Malta, officially known as the Republic of Malta, is a Southern European country consisting of an archipelago situated in the centre of the Mediterranean, 93 km south of Sicily and 288 km east of Tunisia, with the Strait of Gibraltar 1,826 km to the west and Alexandria 1,510 km to the east.
Malta covers just over 300 km² in land area, making it one of the world's smallest and most densely populated countries. Its de facto capital is Valletta and the largest town is Birkirkara. The main island is made up of many small towns, which together form one Larger Urban Zone (LUZ) with a population of 368,250 (majority of the population of the country) according to Eurostat. The country has two official languages – Maltese and English – with Maltese being considered the national language.
Throughout history, Malta's location has given it great strategic importance, and a sequence of powers including the Phoenicians, Greeks, Romans, Normans, Sicilians, Knights of St John, French and the British ruled the islands. Malta gained independence from the United Kingdom in 1964 and became a republic in 1974, whilst retaining membership in the Commonwealth of Nations. It is a member of the United Nations (since 1964) and a member of the European Union (since 2004). Malta is also party to the Schengen Agreement (since 2007) and member of the eurozone (since 2008).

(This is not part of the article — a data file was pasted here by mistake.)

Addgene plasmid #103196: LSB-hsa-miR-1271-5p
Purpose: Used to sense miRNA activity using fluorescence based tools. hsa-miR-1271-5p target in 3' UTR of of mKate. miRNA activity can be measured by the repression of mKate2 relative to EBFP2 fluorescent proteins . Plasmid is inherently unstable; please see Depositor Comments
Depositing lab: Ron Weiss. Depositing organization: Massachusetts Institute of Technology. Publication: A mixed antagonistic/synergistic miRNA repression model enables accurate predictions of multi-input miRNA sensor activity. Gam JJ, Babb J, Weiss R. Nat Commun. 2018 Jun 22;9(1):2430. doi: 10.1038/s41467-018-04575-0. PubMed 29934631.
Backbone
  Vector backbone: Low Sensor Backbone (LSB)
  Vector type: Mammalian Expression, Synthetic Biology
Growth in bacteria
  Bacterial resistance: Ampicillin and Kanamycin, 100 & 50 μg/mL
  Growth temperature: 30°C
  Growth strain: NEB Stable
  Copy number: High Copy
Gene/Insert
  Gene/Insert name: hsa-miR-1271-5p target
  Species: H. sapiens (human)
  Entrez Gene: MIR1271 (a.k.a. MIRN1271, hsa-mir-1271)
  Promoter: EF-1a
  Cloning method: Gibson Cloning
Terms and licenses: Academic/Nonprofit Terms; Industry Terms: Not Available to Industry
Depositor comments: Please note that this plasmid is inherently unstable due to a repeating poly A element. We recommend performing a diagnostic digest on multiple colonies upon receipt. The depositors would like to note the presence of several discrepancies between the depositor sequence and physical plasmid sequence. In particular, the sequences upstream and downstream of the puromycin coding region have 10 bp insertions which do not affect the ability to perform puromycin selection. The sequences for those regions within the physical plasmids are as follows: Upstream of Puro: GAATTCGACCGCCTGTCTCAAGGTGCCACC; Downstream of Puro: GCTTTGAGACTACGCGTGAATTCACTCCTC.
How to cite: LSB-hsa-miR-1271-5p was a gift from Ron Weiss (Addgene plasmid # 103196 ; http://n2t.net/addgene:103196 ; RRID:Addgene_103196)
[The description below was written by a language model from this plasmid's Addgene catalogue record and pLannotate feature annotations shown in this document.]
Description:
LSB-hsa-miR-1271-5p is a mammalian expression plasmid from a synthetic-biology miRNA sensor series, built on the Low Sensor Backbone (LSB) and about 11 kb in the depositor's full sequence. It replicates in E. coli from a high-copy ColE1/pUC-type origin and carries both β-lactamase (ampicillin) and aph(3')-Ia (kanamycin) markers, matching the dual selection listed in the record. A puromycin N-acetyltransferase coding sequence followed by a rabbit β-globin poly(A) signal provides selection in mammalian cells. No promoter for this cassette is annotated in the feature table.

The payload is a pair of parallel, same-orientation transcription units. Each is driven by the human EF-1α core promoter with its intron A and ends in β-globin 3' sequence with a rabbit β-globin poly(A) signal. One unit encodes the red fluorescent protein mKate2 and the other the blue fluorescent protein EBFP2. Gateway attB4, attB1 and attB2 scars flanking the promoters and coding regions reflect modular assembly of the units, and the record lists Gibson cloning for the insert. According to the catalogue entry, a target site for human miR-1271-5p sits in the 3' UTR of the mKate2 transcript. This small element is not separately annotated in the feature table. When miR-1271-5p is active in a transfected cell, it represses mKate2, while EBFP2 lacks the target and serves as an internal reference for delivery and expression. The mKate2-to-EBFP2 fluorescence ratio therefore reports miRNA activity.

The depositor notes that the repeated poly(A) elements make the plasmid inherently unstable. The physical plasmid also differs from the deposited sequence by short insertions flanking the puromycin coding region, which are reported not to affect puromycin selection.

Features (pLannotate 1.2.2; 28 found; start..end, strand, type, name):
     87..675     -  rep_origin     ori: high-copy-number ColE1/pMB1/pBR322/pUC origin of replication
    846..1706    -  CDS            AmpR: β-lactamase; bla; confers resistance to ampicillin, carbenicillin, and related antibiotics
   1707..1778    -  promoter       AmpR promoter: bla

Malta has a long Christian legacy and is an Apostolic See. According to the Acts of the Apostles in the Bible, St. Paul was shipwrecked on "Melite", as the Greeks called the island, and ministered there. Catholicism continues to be the official and dominant religion in Malta.
Malta is internationally renowned as a tourist resort, with numerous recreational areas and historical monuments, including nine UNESCO World Heritage Sites, most prominently the Megalithic Temples which are some of the oldest free-standing structures in the world.